Discussion in 'Electronic Design' started by Ray, Jan 7, 2004.


    Ray Guest

    I want to build a 75 to 100 Amp PWM controller for a battery charger. I
    ordered some IRF2804's from digikey, but was only able to get them in a
    TO-260 case.

    Question 1 What is the best way to mount them to a heat sink ?

    Question 2 The leads seem awfully small to carry the 75 amps they are rated
    for.... Is it only because the leads are short that you can get away with
    such a small lead size ?

    Thanks in advance...

    Ray
     
  2. Robert Baer

    Robert Baer Guest

    1. Direct mounting to a heatsink; smooth bright metal surface where
    the device must mount to, and use a very small dab of heatsink grease
    uniformily spread on the mounting surface.
    Torque to specs.
    2. Look carefully at the data sheet.
    Note the rather large gate drive to guarantee saturation.
    Then note the voltage drop across the device at that current.
    Most *especially* notice the pulse curves on the datasheet with
    respect to DC conditions.
    And watch the temperature of the device(s) rather carefully!
     
  3. Ray

    Ray Guest

    The Problem is the TO-262 has no mounting Hole

    Ray
     
  4. Clamp it. Off-centre holes aren't much good for heat dissipation
    anyway.
     
  5. Ray wrote...
    Oops! Caught by the old FET-current-rating trick! Power MOSFET
    current ratings are generally theoretical numbers calculated from
    the R_theta-JC thermal resistance and Rds(on) electrical conduction
    resistance. We know that P = Id^2 * Rds and Tj = P * R_jc + Tc.

    Often two current ratings are presented, one for a case temperature
    Tc = 25C and the other for 100C. The 25C number is supposed to be
    helpful for a quick evaluation of short-pulse capability, while the
    latter is more useful for continuous-current conduction.

    We can combine the above two equations to derive the theoretical
    maxium drain current, Imax = sqrt [(Tj - Tc) / (Rds * R_jc)].

    Let's play with some numbers for the irf2804. We alway set Tj to
    the max, 175C, and the case to ambient, Tc = 25C. From the data
    sheet, http://www.irf.com/product-info/datasheets/data/irf2804.pdf
    we have R_jc = 0.45C/W, and Rds(on) = 0.0023 ohms at 25C, and also
    0.0042 ohms at 175C (using a 1.82 multiplier taken from figure 10).

    First let's calculate the FET's theoretical-maximum power-handling
    capability, Pmax = (175 - 25)/0.45 = 333W. They say 330W, good.

    Now let's try calculating the FET's Imax, shown on the data sheet.
    Assuming the junction is 175C, we'll use the higher Rds(on) value.

    Imax = sqrt [150 /(0.0042 * 0.45)] = 281 amps. They tell us 280A,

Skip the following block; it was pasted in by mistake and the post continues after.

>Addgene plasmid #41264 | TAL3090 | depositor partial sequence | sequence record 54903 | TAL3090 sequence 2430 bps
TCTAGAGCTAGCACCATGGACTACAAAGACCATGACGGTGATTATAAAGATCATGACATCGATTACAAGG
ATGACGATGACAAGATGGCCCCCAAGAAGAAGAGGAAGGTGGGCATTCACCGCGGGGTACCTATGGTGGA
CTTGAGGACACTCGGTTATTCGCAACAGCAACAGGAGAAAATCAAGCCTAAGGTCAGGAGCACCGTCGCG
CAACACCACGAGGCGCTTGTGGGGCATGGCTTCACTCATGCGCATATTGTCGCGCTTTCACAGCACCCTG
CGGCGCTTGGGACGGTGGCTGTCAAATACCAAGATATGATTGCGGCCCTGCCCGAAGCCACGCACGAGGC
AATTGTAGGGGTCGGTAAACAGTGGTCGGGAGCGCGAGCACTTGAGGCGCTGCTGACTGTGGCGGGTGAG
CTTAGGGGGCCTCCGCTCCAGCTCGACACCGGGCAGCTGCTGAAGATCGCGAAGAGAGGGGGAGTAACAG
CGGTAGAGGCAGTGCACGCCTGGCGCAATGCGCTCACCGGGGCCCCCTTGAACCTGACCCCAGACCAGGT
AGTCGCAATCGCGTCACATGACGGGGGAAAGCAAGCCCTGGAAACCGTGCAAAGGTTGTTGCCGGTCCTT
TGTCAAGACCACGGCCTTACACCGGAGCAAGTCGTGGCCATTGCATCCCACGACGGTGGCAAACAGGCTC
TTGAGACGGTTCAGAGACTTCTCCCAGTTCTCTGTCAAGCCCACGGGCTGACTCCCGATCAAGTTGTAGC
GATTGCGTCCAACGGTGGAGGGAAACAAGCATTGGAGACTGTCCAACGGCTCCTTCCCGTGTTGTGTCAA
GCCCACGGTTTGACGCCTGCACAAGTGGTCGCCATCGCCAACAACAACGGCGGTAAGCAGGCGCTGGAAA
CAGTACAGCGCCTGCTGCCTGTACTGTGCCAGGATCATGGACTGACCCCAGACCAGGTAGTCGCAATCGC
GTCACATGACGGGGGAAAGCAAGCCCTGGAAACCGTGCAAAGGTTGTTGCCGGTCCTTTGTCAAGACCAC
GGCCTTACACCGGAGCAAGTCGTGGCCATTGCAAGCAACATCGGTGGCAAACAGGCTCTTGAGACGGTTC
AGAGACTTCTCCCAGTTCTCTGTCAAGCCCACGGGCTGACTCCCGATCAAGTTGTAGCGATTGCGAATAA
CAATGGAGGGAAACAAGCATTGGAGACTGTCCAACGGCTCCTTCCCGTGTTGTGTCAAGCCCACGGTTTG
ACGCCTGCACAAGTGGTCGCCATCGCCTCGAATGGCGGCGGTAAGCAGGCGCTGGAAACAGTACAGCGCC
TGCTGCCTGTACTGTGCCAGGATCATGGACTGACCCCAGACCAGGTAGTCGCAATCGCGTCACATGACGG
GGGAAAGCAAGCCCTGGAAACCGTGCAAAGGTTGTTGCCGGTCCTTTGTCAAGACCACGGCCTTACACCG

very good. Now let's try with Tc = 100C, so Tj-Tc = 75C, which is
    half the difference. Taking the square-root into account, we get
    Imax = 200A, just as they show. In this way we could derive the
    Id(max) plot of figure 9. Except, of course, for the one piece of
    hard reality in the figure, an actual 75A continuous-current limit.

    So we see the simple-minded nature of FET drain-current maximum
    values. They're completely theoretical, and therefore dangerous
    to rely on for real design work, unless coupled with a complete
    understanding. But they are useful numbers to compare with other
    FETs evaluated in the same way, as is the industry practice.

    Thanks,
    - Win

    whill_at_picovolt-dot-com
     
  6. R.Legg

    R.Legg Guest

    There are two packages offered that do not provide a mounting hole; D2
    and TO262. Obviously the mfr doesn't expect you to use them
    interchangeably with TO220, without taking into account simple
    differences in heatsink contact surface area mounting method and lead
    configuration. In simple breadboarding, having all three leads
    available for manual soldering has it's advantages, regardless of the
    mounting method intended in the final configuration.

    Both D2 and TO262 were intended for direct solder bonding to a thermal
    interface; typically a direct bonded copper on alumina or aluminum
    substrate. This provides potentially lower thermal impedance to the
    ancilliary heatsinking than can be provided by an isolation barrier
    at the immediate package interface, no matter what isolation material
    is used.

    The source lead obviously needs careful attention if it's contact is
    to provide reliable high-current service, regardless of the package
    size.

    Below 20mOhms, the 15 to 25nH typical lead inductance of these
    packages can begin to dominate device performance at common conversion
    frequencies. This is one reason why the drain backplate contact is a
    prefered connection for higher current operation, and why some mfrs
    offer modified source lead construction for similar devices.

    RL
     
  7. Robert Baer

    Robert Baer Guest

    The IRF2804 comes in TO-220, TO-262 and the D2-PAK; i had thought that
    you were speaking of the TO-220 package.
    The TO-262, like the D2-PAK is meant to be soldered to a PCB or
    similar substrate.
    So, if you have a very good soldering iron, and some 1/16th thich (or
    thicker) copper sheet, then you can use that sheet as part of a
    heatsink.
    According to the datasheet, the gate drive should be over 7 volts for
    500mV drop at 100 amps.
    Nothing i see shows DC operation; the best is a pulsewidth a bit
    better than 10mSec, *single* pulse, Tcase=25C and Tjunction 175C.